Until the 1960s nearly all cookware in most households around the world was either cast iron, copper or stainless steel, with no coating on the cooking surface. This began to change in 1954 when Marc Gregoire, a Frenchman, applied a coating which contained a substance called PTFE (polytetrafluoroethylene) to a pan. This substance contains fluropolymers, which even to this day have been proven to have the lowest coefficient of friction (CoF) of any known solid. In other words, the majority of materials (in this case foodstuffs) do not stick to it. This highly significant breakthrough in non-stick technology would have far-reaching consequences because today three quarters of all cookware utensils use a non-stick coating containing fluropolymers.
From the 1960s onwards this new PTFE-based non-stick coating was adopted by a company called DuPont, who gave it the brand name Teflon. It became a worldwide hit almost immediately among consumers who wanted a more hassle-free, easy-to-use cookware item. Unlike cast-iron or copper, Teflon didn’t need to be seasoned or continually re-polished, and in contrast to stainless steel, a large quantity of oil didn’t have to be used each time to stop items with a high protein content, such as eggs, poultry and fish, sticking to the pan.
However, the Teflon brand’s credibility began to suffer later in the 20th century when it was found that a substance called PFOA (Perfluorooctanoic acid), which was used in the Teflon coating as an emulsifier to help the PTFE spread evenly on the pan surface, had serious health issues for human beings. The negative publicity forced Dupont to remove PFOA from the Teflon formula, replacing it with another emulsifying substance, still unknown even today.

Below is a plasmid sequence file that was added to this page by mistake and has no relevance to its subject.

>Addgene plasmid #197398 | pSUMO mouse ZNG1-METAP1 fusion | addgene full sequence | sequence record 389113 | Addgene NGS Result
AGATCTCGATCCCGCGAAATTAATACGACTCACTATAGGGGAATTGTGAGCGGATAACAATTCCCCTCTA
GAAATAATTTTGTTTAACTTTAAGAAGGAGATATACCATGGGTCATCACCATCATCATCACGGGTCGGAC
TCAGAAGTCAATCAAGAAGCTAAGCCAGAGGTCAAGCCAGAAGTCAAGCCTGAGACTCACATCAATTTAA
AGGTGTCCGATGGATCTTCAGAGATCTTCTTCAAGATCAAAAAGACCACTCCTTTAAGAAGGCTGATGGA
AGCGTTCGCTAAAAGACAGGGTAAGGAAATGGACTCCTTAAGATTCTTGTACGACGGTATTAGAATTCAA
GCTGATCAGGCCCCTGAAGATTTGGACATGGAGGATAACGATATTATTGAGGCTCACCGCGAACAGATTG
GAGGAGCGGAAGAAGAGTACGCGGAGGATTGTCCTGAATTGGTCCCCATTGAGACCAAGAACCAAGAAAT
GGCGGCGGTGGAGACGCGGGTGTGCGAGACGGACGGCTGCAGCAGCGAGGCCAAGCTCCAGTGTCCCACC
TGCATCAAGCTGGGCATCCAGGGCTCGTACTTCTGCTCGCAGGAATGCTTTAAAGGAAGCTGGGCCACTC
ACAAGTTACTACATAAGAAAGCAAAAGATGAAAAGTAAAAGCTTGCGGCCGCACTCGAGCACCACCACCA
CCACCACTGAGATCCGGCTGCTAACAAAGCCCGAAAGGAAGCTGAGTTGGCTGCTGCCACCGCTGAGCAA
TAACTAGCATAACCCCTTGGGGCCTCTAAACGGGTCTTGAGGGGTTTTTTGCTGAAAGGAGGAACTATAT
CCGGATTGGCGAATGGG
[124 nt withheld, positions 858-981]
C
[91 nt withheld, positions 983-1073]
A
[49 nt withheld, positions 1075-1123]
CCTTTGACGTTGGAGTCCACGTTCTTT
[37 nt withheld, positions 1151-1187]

At the turn of the 20th century controversy over PTFE non-stick coating continued as some medical experts produced reports which claimed that if it was heated to above 350 degrees then toxic fumes would be emitted and that these would be lethal to birds. These findings also led some to believe and suspect that these toxic fumes could be hazardous to humans as well.
In addition to health concerns, the PTFE non-stick coating was also later found to have cooking performance problems. One of the obvious benefits of a PTFE non-stick coating is the fluropolymers which, as Marc Gregoire had earlier found out, are extremely stick-resistant to other substances around it. However, there is a flip-side to this benefit: within a coating PTFE does not bond well to itself, which means that this type of coating has a pinhole problem. This is a particular concern when oil is heated on the pan to a high temperature, as the oil molecules decrease in size and can then penetrate the coating. This can not only cause corrosion problems, but can also lead to the coating breaking up and peeling off – thus also impairing the quality of the non-stick release.
Lotus Rock, on the other hand, has a natural, durable non-stick release which contains no PFOA or PTFE. Because it has no PTFE all Lotus Rock pans have excellent heat and scratch resistance. A Lotus Rock pans can be heated to over 350 degrees with no chance of any toxic fumes being emitted from the surface of the coating.
Metal utensils, such as spatulas or knives and forks, can all be used on the surface of the coating without any chance of scratching the coating and making it peel off. Moreover, because all Lotus Rock pans have an extremely thick, solid ceramic interior, up to 100 microns, they have, unlike PTFE non-stick coatings, no pin-hole or peeling off related difficulties.